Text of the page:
Saturday, May 31, 2008

Cultures of United States Imperialism

Amy Kaplan and Donald E. Pease, eds. Cultures of United States Imperialism (Durham: Duke UP, 1993).

This (654-page) anthology of essays aims to integrate the study of foreign relations and the study of American culture, breaking down boundaries between internal and external imperialisms and generally rejecting the idea that America is special because it hasn't had an empire (except for those little island states taken over at the end of the 19th century). Authors look at the ways in which America's project has been a fundamentally imperial one since the beginning.

Some of the noteworthy essays that I may need to refer to later:
-Donna Haraway's "Teddy Bear Patriarchy," on the fear of degeneration and white male anxiety in the founding of the AMNH (this essay originally appeared in Social Text and also appears in Primate Visions)
-Bill Brown's "Science Fiction, the World's Fair, and the Prosthetics of Empire, 1910-1915," is fantastic - analyzes the ways that scifi from this period merges man's perfect body and the extensions of his machines to imagine the technological manipulation of distant "prosthetic" places (as exemplified by the Panama Canal - which is the gap which Hercules creates in the body of the earth, in the image appearing on the cover of the book). Brown contrasts this emphasis on the perfect body with the previous century's scifi, and scifi from Europe, which sees science as a way to recuperate lost bodies or make up for deficiencies. Brown is at Chicago and co-edits Critical Inquiry - he also has written on "Thing Theory," which Janet had referred me to earlier this year and which integrates the analysis of the movements of material objects into an analysis of lit
-Vincente Rafael's "White Love: Surveillance and Nationalist Resistance in the US Colonization of the Philippines" contrasts the United States census, which was used as an "educational" tool by American colonizers intent on "lifting" certain Filipinos above others, and which fixed categories of race and gender, with Filipino street theatre which celebrated indigenous gender categories and created a Filipino identity
-Amy Kaplan's "Black and Blue on San Juan Hill" describes the controversy over TR's description of the supposed "cowardice" of the black soldiers during the Rough Riders' surge over San Juan Hill - Kaplan writes that the black community resisted this categorization, and that the way that TR focused on this cowardice, and the supposed disorganization of the Cuban resisters who assisted the United States, shows that race, and the organization of categories, was the most visible "happening" in the middle of a confusing battlefield. This episode also shows how TR lumped Cubans and American blacks together - they are seen as usable, when commanded by a white man, but not effective soldiers if working by themselves.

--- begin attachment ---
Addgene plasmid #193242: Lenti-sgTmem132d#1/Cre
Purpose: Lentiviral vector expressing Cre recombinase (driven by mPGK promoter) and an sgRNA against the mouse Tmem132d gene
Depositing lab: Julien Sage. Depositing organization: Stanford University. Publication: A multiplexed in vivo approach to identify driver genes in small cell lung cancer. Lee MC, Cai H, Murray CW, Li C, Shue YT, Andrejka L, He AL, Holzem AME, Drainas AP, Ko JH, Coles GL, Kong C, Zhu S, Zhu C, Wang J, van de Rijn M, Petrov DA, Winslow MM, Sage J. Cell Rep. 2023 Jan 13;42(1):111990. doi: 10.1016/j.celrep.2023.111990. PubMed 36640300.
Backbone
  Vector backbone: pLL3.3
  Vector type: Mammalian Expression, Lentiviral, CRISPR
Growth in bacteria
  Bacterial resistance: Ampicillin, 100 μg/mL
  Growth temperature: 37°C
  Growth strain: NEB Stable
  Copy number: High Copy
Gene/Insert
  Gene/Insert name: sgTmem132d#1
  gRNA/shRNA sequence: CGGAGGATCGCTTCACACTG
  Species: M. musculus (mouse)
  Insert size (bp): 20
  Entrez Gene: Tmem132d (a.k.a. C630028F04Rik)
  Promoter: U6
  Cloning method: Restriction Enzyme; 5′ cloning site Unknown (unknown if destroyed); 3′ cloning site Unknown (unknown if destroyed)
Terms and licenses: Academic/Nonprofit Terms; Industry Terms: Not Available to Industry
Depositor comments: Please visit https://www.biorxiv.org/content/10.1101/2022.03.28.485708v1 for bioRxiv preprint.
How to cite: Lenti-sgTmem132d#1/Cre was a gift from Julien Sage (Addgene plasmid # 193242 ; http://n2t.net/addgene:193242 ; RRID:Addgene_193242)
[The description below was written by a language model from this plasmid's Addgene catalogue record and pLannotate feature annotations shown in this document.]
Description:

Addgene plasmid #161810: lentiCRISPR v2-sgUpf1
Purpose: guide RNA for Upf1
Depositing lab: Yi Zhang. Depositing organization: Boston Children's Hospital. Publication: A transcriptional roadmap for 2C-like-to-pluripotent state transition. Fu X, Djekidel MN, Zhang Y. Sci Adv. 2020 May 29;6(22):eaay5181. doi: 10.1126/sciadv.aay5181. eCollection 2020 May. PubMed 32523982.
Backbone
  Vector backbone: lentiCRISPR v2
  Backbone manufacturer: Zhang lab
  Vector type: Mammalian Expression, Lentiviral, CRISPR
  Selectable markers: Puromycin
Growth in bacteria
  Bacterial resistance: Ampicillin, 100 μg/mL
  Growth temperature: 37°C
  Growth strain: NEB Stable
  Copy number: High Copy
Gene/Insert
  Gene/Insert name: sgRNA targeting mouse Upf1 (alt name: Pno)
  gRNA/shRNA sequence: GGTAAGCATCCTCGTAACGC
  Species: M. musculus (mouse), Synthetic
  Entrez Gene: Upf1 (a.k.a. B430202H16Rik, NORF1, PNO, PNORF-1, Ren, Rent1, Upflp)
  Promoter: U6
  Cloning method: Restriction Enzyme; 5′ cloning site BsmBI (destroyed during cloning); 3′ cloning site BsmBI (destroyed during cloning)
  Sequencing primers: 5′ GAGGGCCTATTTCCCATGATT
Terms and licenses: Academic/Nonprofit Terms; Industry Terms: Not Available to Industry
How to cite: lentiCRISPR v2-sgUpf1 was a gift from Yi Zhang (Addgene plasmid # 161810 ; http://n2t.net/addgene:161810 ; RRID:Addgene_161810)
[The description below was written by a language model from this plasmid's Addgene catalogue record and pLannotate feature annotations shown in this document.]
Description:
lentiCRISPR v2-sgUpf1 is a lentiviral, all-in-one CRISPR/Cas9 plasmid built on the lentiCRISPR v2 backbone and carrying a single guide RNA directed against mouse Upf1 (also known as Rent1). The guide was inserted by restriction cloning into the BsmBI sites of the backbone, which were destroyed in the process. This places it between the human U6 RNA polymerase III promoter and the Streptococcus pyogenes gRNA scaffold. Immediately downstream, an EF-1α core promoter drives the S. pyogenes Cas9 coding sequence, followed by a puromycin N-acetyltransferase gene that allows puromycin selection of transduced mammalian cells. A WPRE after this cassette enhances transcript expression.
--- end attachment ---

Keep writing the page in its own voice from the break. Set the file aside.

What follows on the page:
-In "Anti-Imperial Americanism," Walter Benn Michaels (Univ. of Illinois at Chicago, writes on race, literature and national identity) describes how pro-KKK southern writers saw themselves as "colonized" by Reconstruction.
-In "The Patriot System, or Managerial Heroism," Susan Jeffords talks about the Gulf War (which took up an inordinate amount of space in this book - see pub date, 1993) - she writes that Americans justify the war by describing themselves as the most competent of techno-managers - it's interesting to think about how different this thesis would look if applied to the current Iraq War...

1 comment:

fokion said...

i've skimmed this book and i'm pretty sure that the authors are intentional about calling it "United States Imperialism" rather than "American Imperialism" since "America" refers as well to all of the Americas, and it is yet another form of imperialism that the US has coopted the name of two continents.